A top US auto safety regulator has fined Takata Corp $70m (£45.4m) for its handling of defective airbag recalls.The Japanese manufacturer was also ordered to stop making the explosive-prone airbag inflators that are blamed for eight deaths and more than 100 injuries worldwide.
The National Highway Traffic Safety Administration (NHTSA) has the authority to add as much as $130m (£84.2m) to the penalty, based on a five-year agreement with Takata.
A $200m (£129.6m) penalty would be the largest ever imposed, surpassing the record $105m fine levied against Fiat Chrysler in July for failing to report safety issues.
Under the terms of the agreement, Takata admitted it knew the inflators were defective, but failed to recall them in a timely manner.
Investigators said the airbags can inflate with too much force during a crash and shoot out metal shards.
High humidity was identified as being a primary cause of the airbag propellant becoming volatile, but the company and investigators have yet to discover the exact cause for the rupturing.
Since 2013, some 23.4 million airbag inflators have been recalled on 19.2 million US vehicles from 12 automakers.
Under the deal announced on Tuesday, Takata must adhere to a schedule for recalling the inflators “now on the roads, unless the company can prove they are safe or can show it has determine why its inflators are prone to rupture”, the NHTSA said.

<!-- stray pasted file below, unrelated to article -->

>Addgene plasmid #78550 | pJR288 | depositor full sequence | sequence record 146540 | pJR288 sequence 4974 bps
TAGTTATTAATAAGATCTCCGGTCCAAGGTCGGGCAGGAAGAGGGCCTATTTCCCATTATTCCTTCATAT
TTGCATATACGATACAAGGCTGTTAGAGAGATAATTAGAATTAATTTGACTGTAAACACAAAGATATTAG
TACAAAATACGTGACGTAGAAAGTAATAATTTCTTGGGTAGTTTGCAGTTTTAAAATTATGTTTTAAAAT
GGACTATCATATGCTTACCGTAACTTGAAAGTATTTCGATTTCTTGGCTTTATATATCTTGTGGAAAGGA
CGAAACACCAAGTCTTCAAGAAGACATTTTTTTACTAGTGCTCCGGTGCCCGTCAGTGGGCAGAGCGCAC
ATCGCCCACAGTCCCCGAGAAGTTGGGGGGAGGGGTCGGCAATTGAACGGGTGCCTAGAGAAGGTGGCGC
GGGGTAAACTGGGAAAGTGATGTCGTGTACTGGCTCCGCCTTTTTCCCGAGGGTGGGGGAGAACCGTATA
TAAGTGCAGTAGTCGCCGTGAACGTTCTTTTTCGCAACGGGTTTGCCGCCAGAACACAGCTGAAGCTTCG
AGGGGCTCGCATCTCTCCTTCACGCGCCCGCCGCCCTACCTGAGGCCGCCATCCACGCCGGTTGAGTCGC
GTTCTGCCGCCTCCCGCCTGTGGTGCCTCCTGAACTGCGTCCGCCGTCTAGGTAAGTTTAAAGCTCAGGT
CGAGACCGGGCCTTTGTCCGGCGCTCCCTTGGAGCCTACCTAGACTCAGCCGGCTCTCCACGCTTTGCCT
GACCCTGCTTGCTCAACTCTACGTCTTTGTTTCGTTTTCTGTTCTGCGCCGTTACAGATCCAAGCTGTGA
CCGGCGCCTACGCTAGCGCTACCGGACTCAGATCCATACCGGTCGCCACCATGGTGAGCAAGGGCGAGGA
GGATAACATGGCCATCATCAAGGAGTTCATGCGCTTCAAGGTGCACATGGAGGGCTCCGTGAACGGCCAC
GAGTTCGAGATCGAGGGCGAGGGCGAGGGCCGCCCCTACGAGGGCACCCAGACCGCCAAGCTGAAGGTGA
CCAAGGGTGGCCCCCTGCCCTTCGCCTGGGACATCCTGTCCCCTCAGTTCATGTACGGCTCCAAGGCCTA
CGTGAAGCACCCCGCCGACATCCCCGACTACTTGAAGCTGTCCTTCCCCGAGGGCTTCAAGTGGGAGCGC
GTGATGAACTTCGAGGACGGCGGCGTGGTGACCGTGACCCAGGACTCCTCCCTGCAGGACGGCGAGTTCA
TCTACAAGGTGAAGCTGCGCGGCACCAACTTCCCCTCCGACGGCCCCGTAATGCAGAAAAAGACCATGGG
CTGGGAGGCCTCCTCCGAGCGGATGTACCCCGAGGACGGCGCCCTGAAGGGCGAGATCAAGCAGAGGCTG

Anthony Foxx, head of the US Department of Transportation, told a news conference: “Unless new evidence emerges, the company will have to recall all of its inflators.”
Senator Richard Blumenthal, of Connecticut, called the fine a slap on the wrist.
He said: “The penalty seems small compared to the consequences of the concealment and disregard” for the law.
The NHTSA said an independent monitor will make sure Takata abides by the terms of its agreement.
The company, meanwhile, still faces hundreds of lawsuit and a criminal investigation led by the US Justice Department.